July 13, 2024

Driving by the gas station and seeing the numbers plastered on the big, bright sign out front has been dreadful for the last month or so.

The numbers, if they do go down, don’t seem to stay there for long.

Russia’s war on Ukraine, Ontario lifting COVID-19 restrictions, and the government’s recent increase of Canada’s carbon pricing on April 1, are all contributing factors.

However, as aggravating as it may seem, these high prices on fuel might be exactly what our planet needs.

The fuel that is burned in cars and expelled as carbon dioxide and other chemicals is a primary contributor to the greenhouse gasses that are affecting our planet and climate.

According to a 2015 report by Climate Action WR, 49 per cent of emissions in Waterloo Region came from transportation and fuel consumption.

“The rate of car ownership doubled the rate of population growth from 2010 to 2015, so for every new person to the Region, we added two vehicles. So, our car dependency was increasing,” Tova Davidson, an Executive Director at Sustainable Waterloo Region said.

Gas price sign at a Canadian Tire in Kitchener, Ont. Photo by Celeste McCarthy

The COVID-19 pandemic temporarily slowed the need for transportation, especially passenger vehicles, but now that people are going back to in-person school, work and other activities, more and more cars will be on the road.

Many people are dependent on passenger vehicles, with good reason. They’re easy and convenient, and when I am driving to run errands or go to class, it’s hard not to think twice about it.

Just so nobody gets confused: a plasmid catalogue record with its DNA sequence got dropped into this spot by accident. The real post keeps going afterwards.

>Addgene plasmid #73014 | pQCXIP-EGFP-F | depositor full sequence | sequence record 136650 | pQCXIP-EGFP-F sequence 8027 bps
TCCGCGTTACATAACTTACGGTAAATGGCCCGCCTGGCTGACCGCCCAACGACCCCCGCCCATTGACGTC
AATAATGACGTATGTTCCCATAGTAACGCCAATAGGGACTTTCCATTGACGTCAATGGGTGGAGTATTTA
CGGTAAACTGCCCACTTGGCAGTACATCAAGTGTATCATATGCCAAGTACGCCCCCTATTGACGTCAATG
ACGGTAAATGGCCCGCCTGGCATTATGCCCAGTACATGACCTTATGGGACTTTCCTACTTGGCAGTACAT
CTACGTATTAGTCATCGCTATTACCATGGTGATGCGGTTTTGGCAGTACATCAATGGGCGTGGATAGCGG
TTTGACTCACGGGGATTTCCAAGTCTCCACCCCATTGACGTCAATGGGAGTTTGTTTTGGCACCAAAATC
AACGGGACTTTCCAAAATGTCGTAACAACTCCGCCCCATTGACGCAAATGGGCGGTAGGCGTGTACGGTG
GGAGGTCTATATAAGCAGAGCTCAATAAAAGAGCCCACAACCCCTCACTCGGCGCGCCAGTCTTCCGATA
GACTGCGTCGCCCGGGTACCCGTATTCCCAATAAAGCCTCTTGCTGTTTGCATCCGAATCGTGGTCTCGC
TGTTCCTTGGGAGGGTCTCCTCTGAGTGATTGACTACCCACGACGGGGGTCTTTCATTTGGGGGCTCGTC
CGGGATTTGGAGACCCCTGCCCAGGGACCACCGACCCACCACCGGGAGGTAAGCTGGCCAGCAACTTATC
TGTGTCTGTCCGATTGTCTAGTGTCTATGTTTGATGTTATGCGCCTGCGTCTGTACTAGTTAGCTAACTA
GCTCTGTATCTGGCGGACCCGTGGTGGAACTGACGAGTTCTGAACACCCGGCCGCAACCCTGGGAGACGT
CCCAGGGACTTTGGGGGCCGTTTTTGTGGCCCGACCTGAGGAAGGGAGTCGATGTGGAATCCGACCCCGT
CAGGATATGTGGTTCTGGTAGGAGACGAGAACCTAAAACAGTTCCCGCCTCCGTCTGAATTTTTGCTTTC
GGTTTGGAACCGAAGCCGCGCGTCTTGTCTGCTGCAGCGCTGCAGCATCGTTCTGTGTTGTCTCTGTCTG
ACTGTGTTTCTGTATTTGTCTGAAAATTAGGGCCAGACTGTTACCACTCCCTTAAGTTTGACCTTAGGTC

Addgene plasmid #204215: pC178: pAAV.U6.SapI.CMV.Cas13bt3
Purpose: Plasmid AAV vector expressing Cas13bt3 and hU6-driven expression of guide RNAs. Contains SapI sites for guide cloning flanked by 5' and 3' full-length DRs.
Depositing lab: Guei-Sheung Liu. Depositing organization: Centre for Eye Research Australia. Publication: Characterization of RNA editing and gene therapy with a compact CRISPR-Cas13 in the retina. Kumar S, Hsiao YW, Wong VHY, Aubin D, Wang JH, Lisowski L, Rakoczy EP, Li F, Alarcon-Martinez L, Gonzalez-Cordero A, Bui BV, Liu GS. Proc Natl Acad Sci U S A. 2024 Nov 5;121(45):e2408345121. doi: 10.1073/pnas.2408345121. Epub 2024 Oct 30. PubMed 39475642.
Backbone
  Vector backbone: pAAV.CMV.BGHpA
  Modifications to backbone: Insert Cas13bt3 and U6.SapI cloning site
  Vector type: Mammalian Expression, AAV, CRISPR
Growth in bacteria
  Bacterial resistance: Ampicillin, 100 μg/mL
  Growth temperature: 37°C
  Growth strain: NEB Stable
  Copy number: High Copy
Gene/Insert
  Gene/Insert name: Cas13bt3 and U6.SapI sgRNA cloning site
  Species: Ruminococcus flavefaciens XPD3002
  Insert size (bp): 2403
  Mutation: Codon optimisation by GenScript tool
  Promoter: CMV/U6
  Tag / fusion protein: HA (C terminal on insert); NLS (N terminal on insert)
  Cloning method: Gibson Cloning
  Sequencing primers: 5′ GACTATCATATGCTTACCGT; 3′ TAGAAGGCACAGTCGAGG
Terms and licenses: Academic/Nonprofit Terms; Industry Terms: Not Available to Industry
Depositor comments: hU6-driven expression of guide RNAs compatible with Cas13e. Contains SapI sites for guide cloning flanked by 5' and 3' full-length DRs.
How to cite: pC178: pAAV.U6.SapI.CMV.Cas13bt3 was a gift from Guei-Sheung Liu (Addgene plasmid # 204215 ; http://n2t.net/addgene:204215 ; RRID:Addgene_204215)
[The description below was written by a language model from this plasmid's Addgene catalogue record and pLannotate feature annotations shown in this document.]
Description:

However, with gas prices rising the way they are, there is hope that more people will consider turning to modes of transportation that are safer for the environment, like public transit, electric vehicles, carpooling, or even bikes.

The more people who are out of their gas-powered vehicles, the better it is overall for our planet.

“In a number of communities, a big challenge is how our communities are structured, so the way that the built form and the transportation infrastructure are laid out, is not necessarily conducive to trying to get folks to uptake a more active transportation-geared lifestyle,” said Devon Calder, the plan manager at Climate Action WR.

The Ontario government recently introduced a plan to temporarily reduce the gas tax by 5.7 cents per litre and the fuel tax by 5.3 cents per litre starting July 1, if passed. While this would lessen the burden on our wallets, there should be more encouragement for Canadians to scrap fuel cars and switch to electric vehicles.

“There’s currently, nation-wide a lack of electric vehicle or zero-emission vehicle infrastructure to support … to meet the mode shift targets that we’re looking for,” Calder said.

Next time you’re driving by the gas station and get frustrated at the numbers, think about the benefit it may have on our beloved planet.